Sunday, February 18, 2007

A Man After God's Own Heart

(7th Sunday in Ordinary Time-Year C; This homily was given on 17 & 18 February, 2007 at Our Lady of Mercy, East Greenwich, R.I.; See 1 Samuel 26:2-23, 1 Corinthians 15:45-49 and Luke 6:27-38)

One of the more compelling—and perhaps more complicated—persons in the Old Testament is a man we find in the first reading this morning: King David. One of the first times we are introduced to David in the Scriptures is in that well-known encounter with the giant Philistine named Goliath. David takes down Goliath with just a sling and a stone, and he goes on to quickly win the hearts of the people. He becomes the most beloved king in the history of Israel.

But again, although he is a compelling man, a charismatic leader, he is also somewhat complicated. We know David is far from perfect. As well known as the story is of David and Goliath, so also is the infamous story of David and Bathsheba. To cover up the sin of adultery, David commits the sin of murder by sending Uriah the Hitite, Bathsheba’s husband, to the front lines in battle.

Yet even after that colossal failure David is able to come back again, full circle, and return wholeheartedly to the Lord. In his tremendous sorrow and deep contrition he writes one of the most beautiful hymns of repentance and renewal ever recorded in the Book of Psalms (Psalm 51). He is, in many respects, a towering figure in the Old Testament.

But it is in the New Testament, in the Acts of the Apostles, that St. Paul reminds us of the greatest accolade David ever received. St. Paul quotes the beautiful words of God Himself, who said “I have found David, Son of Jesse, to be a man after my own heart” (Acts 13:22). Can you imagine how we would feel if God were to say those words about us, if He were to say that we were men or women after His own heart?

Our first reading this weekend, from the First Book of Samuel, gives us a glimpse of why God might have said that. It is the story of King Saul, Israel’s first king, who has gathered 3,000 men to hunt down David in the desert of Ziph. He is seeking to destroy David not because he is an enemy of the state, or a threat to the people of Israel, but because David is a threat to Saul’s own pride! The people had quickly taken to David, they loved him; and Saul feared that David would soon take the throne so he seeks to take David’s life.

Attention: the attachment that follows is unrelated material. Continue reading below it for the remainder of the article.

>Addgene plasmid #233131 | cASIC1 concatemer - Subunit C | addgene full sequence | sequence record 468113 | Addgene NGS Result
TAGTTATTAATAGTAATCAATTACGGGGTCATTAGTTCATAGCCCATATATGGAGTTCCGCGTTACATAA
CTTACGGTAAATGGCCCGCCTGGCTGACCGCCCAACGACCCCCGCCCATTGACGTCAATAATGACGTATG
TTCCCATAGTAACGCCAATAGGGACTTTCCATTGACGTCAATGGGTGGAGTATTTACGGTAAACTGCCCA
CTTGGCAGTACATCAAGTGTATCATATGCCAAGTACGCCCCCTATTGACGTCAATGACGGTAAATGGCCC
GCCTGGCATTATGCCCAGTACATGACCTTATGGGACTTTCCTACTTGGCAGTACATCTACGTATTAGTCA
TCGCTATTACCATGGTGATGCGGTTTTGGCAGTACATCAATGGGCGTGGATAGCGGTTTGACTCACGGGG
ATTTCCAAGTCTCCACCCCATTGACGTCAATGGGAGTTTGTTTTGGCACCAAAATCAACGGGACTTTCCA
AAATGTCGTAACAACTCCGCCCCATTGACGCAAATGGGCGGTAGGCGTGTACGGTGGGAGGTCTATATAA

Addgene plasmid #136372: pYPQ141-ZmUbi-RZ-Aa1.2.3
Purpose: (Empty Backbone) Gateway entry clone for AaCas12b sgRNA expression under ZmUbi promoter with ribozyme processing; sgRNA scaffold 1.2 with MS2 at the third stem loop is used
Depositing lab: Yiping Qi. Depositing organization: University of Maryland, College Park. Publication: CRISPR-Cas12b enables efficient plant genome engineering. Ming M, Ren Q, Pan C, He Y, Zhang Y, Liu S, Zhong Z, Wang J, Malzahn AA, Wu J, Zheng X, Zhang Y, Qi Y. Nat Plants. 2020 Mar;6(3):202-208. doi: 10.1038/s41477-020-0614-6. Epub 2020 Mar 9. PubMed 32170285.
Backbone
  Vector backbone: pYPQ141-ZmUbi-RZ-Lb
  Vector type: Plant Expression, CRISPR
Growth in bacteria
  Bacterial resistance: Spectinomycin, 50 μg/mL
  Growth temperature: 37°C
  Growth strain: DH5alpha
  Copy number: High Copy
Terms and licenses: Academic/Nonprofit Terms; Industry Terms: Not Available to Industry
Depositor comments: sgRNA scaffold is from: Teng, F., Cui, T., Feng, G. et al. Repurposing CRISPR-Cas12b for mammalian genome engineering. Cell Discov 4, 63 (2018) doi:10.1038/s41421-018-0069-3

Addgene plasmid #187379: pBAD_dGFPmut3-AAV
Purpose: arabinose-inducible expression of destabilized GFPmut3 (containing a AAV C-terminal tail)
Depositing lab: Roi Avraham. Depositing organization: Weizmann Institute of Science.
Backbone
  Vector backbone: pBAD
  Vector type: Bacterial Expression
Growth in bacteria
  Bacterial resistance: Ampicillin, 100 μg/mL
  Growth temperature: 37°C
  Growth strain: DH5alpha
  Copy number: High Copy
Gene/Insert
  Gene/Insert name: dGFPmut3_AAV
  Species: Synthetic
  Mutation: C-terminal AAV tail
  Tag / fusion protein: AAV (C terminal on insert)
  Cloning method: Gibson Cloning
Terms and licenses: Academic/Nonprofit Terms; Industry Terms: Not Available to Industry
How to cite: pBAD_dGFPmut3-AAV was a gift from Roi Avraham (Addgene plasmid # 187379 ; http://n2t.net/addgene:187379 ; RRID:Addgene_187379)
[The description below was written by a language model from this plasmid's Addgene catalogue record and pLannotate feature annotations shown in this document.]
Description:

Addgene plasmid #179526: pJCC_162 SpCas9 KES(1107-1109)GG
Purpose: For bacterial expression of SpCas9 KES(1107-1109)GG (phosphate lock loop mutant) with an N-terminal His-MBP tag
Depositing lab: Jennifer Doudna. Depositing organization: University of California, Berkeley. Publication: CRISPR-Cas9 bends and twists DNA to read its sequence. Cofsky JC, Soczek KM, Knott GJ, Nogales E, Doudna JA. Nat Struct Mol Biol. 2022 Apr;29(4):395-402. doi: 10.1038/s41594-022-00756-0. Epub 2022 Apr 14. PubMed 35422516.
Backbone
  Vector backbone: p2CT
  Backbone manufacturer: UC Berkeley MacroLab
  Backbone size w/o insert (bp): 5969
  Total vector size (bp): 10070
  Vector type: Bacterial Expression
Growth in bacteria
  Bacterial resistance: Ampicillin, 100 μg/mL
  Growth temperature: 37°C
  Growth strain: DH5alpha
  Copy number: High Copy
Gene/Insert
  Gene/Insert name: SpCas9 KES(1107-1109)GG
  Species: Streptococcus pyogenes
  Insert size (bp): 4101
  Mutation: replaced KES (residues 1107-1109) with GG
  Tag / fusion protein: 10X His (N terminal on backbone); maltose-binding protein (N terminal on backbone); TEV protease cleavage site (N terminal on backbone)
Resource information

But in our reading the tables have turned. God has delivered Saul into the hands of David, to do with him as he chooses. David now has his chance to even the score. Yet, remarkably, he doesn’t do it! Just as surprising is the language David uses when he addresses King Saul. Holding the spear that could have easily ended Saul’s life, he says to him:

Today, though the Lord delivered you into my grasp, I would not harm the Lord’s anointed.
—1 Samuel 26:23

Notice that he does not say, “I would not harm you, the one who came out to harm me,” or “I would not harm you, my enemy,” or “You who are filled with jealousy and pride.” No. He says to Saul “I would not harm the Lord’s anointed.” That is whom David sees: the one chosen and anointed by God to lead the people of Israel. David looked at King Saul and saw what God saw. David loved King Saul the way God loved him. That is what is at the very heart of our very challenging gospel this weekend. Jesus challenges all of us to look at the people in our lives the way David looked at Saul. He addresses us in that Sermon on the Plain and says:

Love your enemies, do good to those who hate you, bless those who curse you, pray for those who mistreat you . . .Be merciful, just as your Father is merciful.
—Luke 6:27-28,36

Do those words sound difficult to you? Think of the people in your life that you have had conflicts with. Think of those who have said or done things to you that were harmful or perhaps even hateful. Christ is saying so much more than “Do to others as you would have them do to you” (Luke 6:31). We certainly hear that “Golden Rule” in this Sermon on the Plain. But what Jesus is saying to us is that we are to look at these people in our lives and see them as God sees them.

That is not something that is difficult. It is nearly impossible, without the grace and help of God. What God is asking of us is that we love like He loves, and forgive as He forgives. Who among us could do that? We would have to have a heart like God’s. He would literally have to give us a heart like His. What we need is a heart transplant. St. Paul, in our second reading, tells us that we’ve got one!

He speaks of the first Adam and the earthly image that each of us are created in. But he goes on to talk about the last Adam, Jesus Christ, and the heavenly image that we are all called to share. God has come to us in the person of Jesus Christ and taken on a human heart: a heart that could be broken, and rejected, and scorned, and hated. With that heart, God’s only response, in Christ, is to love: He loves those who persecute Him, prays for those who oppose Him, forgives those who come out against Him. Jesus Christ follows His own counsel and command to the letter as He is being crucified, and prays,
“Father, forgive them, for they know not what they do.”

The reason why Christ endures such agony and loves so deeply is so that, in taking on our human nature and our human heart, He might bring us to share in His divine nature. He comes to give us all a heart like God, a heart filled with love and compassion. It is only by the grace and mercy of God that we can truly love our enemies, and do good to those who hate us.

This week, might this gospel challenge us to seek the supernatural help and strength we need to see the world the way God sees it, and to love the way God loves. And when the people in our lives look at us—even in the midst of our own imperfections and failures—might they also see what God and St. Paul saw in King David: that we, too, are men and women after God’s own heart.